I’ve been transplanted several times in my life. I moved from California to Indiana and Wisconsin in my youth, and from Wisconsin to California, New York and Massachusetts as an adult. I view all of these moves as a blessing. In moving from one part of the country to another you find that there are good people everywhere, and that the pursuit of a meaningful life is possible no matter where you are.

Transplantation is on my mind in the spring. Although there are those that believe that moving plants is best done in the fall, I don’t agree. At this time of year everything is telling plants to grow and regenerate.

Perhaps of greater importance is our attention to the landscape from May though August: when we move plants in the fall we are likely to turn off hoses shortly thereafter, and we forget that these transplants need watering every week if it doesn’t rain. In fall our attention shuts down along with the irrigation.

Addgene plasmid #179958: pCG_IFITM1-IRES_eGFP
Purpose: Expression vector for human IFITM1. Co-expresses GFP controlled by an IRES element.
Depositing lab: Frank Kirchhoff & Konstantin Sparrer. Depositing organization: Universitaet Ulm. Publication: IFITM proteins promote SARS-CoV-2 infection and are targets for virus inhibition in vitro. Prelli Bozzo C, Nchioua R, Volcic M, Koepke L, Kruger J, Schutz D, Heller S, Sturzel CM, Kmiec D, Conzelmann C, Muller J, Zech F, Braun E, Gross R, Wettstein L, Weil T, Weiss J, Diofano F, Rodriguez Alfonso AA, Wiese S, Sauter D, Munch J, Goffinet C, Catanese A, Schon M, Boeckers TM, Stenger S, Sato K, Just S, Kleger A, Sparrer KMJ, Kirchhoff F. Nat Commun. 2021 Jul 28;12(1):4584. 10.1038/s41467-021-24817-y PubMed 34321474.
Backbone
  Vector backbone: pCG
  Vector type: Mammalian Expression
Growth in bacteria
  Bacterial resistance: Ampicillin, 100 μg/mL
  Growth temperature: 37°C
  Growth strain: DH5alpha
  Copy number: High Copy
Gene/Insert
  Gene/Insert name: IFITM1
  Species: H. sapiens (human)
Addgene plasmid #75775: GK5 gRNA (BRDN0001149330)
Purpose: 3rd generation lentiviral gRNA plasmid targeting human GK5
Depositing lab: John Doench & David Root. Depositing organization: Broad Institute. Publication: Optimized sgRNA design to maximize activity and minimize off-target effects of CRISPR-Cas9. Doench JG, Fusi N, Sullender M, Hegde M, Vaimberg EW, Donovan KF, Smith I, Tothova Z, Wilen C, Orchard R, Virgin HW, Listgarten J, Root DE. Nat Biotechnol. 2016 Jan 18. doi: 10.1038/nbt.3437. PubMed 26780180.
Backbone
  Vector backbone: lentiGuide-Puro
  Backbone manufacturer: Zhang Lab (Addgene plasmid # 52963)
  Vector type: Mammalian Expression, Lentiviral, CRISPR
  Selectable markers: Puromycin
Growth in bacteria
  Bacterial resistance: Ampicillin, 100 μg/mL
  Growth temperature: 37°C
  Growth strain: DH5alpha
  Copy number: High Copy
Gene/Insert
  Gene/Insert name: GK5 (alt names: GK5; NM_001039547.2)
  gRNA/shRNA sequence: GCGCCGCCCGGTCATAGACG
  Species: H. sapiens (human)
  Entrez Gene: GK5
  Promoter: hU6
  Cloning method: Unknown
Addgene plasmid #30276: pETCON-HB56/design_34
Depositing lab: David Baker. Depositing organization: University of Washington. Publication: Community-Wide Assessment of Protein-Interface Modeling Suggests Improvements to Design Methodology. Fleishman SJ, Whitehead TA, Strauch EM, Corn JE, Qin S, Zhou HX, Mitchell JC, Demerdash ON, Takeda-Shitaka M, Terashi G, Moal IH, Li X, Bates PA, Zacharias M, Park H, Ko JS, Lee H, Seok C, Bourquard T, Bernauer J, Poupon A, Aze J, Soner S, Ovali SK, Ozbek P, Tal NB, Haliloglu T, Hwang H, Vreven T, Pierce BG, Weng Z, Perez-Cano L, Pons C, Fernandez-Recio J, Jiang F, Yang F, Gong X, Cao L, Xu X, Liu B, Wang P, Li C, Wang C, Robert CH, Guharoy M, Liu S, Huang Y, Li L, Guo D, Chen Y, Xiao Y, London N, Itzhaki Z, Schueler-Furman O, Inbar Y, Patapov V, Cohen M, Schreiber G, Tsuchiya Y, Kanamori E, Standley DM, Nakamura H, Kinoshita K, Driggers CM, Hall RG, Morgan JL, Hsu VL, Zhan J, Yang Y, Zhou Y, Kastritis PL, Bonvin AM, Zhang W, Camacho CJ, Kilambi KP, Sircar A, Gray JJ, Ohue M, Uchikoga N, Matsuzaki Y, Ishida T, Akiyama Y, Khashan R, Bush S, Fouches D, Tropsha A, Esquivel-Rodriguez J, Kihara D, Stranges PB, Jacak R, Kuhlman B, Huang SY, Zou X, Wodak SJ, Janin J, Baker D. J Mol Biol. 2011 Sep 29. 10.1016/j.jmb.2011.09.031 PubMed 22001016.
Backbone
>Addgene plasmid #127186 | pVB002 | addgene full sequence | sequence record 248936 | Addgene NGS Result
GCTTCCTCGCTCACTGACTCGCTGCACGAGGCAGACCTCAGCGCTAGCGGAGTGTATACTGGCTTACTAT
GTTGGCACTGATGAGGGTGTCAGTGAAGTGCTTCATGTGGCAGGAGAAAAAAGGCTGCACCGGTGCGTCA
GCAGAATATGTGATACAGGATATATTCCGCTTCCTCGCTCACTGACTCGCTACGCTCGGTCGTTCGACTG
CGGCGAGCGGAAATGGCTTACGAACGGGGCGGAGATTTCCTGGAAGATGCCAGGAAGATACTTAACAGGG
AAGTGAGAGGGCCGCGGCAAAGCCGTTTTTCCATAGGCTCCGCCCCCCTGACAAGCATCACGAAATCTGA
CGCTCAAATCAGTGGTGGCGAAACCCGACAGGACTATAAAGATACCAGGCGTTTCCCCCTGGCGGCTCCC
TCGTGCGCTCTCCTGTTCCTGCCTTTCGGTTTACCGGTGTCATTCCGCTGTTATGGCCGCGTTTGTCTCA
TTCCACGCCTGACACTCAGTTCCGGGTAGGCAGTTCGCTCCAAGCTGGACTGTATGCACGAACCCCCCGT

At this time of year we’re thinking about our landscape, and we’re likely to continue to do so for at least the next four months. This means we’ll pay attention to recently moved plants, watering, mulching and amending the soil around them.

When a living thing, person or plant, has been disrupted and moved to a new location, a period of adjustment naturally follows. What’s important to recognize is that thought should be placed toward the reestablishment of life supporting systems.

In and out of the garden we want to cultivate future growth.

The entry garden looks good at this time of year but I know that there are several plants that need to be transplanted. I have to get the perennial geraniums that were labeled 'Rozanne' but clearly not that cultivar out asap. The Solidago 'Little Lemon' also have to be placed elsewhere...they might be perfect in a less prominent part of the landscape but they don't do the job here.